Xi Jinping calls Joe Biden ‘old friend’
But sooner rather than later, according to several sources familiar with the plans, the White House is expected to announce that neither President Biden nor any other US government officials will attend the Beijing Games.
This diplomatic boycott is intended, the sources told the Washington Post, as a way to respond to the Chinese government’s human rights abuses without impacting US athletes.
Although the administration technically has not finalised this decision, a formal recommendation has been made to the president and he is expected to approve it before the end of the month, administration sources reportedly confirmed.
Biden and President Xi held a virtual meeting Monday evening, which was billed as a way for the two leaders to demonstrate their ability to manage complex US-China relations in an era of rising tensions.
Various reports this week have said that President Xi Jinping intended to bring up the Olympics issue with Biden, perhaps even inviting him to personally attend.
However, the issue didn’t come up at all during the 3½-hour meeting, according to initial reports.
A White House spokesperson said: “President Biden raised concerns about the People’s Republic of China’s practices in Xinjiang, Tibet, and Hong Kong, as well as human rights more broadly.”
The Biden administration has not previously spoken about the possibility of a boycott in any capacity.
Now that the Biden-Xi virtual summit is complete, sources said, the administration has one less reason to hold off on announcing the diplomatic boycott.
The administration will inform allies but leave them to make their own decisions on whether to follow the US lead.
Human rights groups and activists, meanwhile, have called for a full athlete boycott as well.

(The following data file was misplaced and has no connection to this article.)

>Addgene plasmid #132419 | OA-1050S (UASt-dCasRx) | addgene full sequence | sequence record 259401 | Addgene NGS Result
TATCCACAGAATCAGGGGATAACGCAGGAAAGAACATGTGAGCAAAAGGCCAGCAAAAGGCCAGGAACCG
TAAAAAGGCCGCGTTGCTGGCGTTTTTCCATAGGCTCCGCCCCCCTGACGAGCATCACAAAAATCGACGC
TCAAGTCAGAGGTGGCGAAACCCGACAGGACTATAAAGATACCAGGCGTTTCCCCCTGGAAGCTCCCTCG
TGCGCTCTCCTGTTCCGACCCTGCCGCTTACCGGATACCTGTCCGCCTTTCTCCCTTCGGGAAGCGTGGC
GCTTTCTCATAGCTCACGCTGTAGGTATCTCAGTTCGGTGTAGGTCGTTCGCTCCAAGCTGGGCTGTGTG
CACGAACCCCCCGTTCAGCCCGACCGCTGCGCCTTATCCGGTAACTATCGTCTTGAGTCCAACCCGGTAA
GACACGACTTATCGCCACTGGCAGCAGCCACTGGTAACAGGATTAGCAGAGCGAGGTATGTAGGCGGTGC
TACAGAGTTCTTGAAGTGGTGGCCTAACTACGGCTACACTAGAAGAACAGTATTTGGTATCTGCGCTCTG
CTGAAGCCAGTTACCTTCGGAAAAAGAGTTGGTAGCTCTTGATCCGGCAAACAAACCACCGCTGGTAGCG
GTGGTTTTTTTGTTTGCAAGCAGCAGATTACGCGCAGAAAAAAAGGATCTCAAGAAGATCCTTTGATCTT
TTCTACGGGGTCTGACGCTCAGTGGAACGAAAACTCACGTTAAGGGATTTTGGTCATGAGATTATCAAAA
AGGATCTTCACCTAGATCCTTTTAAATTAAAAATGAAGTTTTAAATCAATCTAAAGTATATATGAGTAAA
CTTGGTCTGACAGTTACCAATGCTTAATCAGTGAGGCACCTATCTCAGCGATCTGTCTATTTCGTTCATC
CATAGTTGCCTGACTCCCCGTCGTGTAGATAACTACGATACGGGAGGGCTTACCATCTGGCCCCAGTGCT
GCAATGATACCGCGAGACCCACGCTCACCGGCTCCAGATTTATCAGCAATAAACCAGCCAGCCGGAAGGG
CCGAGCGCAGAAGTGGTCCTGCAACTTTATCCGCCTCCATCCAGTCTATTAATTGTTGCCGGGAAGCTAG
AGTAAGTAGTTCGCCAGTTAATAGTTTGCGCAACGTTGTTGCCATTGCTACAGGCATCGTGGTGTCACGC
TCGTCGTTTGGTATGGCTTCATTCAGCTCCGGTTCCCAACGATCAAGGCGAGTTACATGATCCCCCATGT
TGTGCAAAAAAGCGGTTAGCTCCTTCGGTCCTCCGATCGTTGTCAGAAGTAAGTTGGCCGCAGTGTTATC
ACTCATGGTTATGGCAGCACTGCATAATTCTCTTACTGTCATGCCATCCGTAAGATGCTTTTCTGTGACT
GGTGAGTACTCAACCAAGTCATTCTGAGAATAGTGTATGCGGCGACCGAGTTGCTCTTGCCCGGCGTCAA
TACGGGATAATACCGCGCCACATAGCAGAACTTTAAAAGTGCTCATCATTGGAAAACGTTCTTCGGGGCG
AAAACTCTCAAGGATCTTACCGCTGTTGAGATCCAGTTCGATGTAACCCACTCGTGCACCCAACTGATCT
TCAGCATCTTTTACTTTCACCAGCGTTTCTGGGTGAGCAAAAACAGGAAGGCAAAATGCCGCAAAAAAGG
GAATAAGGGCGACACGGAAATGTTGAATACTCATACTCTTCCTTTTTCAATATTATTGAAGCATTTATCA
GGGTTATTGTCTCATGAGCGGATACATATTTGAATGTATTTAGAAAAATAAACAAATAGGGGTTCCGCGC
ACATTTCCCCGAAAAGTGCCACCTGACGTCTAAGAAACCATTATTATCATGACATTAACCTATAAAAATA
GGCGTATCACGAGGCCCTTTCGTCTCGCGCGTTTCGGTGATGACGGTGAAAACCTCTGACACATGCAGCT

But American academic and author, Jules Boykoff claimed a full athlete boycott was unlikely.
Speaking with The Diplomat magazine, he said: ““If by this you mean a ‘full-fledged boycott’ , both athlete boycott combined with a diplomatic boycott, then I do not view that path as very likely. However, a diplomatic boycott combined with an economic boycott seems more plausible.”
When discussing the reason for the boycott coming down to human rights issues, he said: “Let’s be clear: something needs to be done. China is no place for the Olympics, given that extreme human rights abuses in the country clash with principles enshrined in the Olympic Charter.”
With the Olympics traditionally being a non-political movement, it is unlikely that any athletes will either commit to condemning the issue or boycott the games themselves.
Senator Mitt Romney, who oversaw the Salt Lake City Winter Olympics in 2002, also called for an economic and diplomatic boycott in a New York Times op-ed in March.
Mr Romney argued that a full boycott – which would involve athletes not attending – would be counterproductive.
He pointed to President Jimmy Carter’s full boycott of the 1980 Moscow Olympics which was spun by the Soviet Union as a victory in its propaganda.
Reaction to Cater’s decision was mixed. In retaliation, the Soviet Union boycotted the Los Angeles Olympics four years later in 1984.
In 2008, when Beijing last hosted the Olympics, then-President George W Bush accepted an invitation to attend despite China’s crackdown in Tibet at the time.
He later advocated for human rights inside China by hosting the Dalai Lama in Washington and awarding him the Congressional Gold Medal.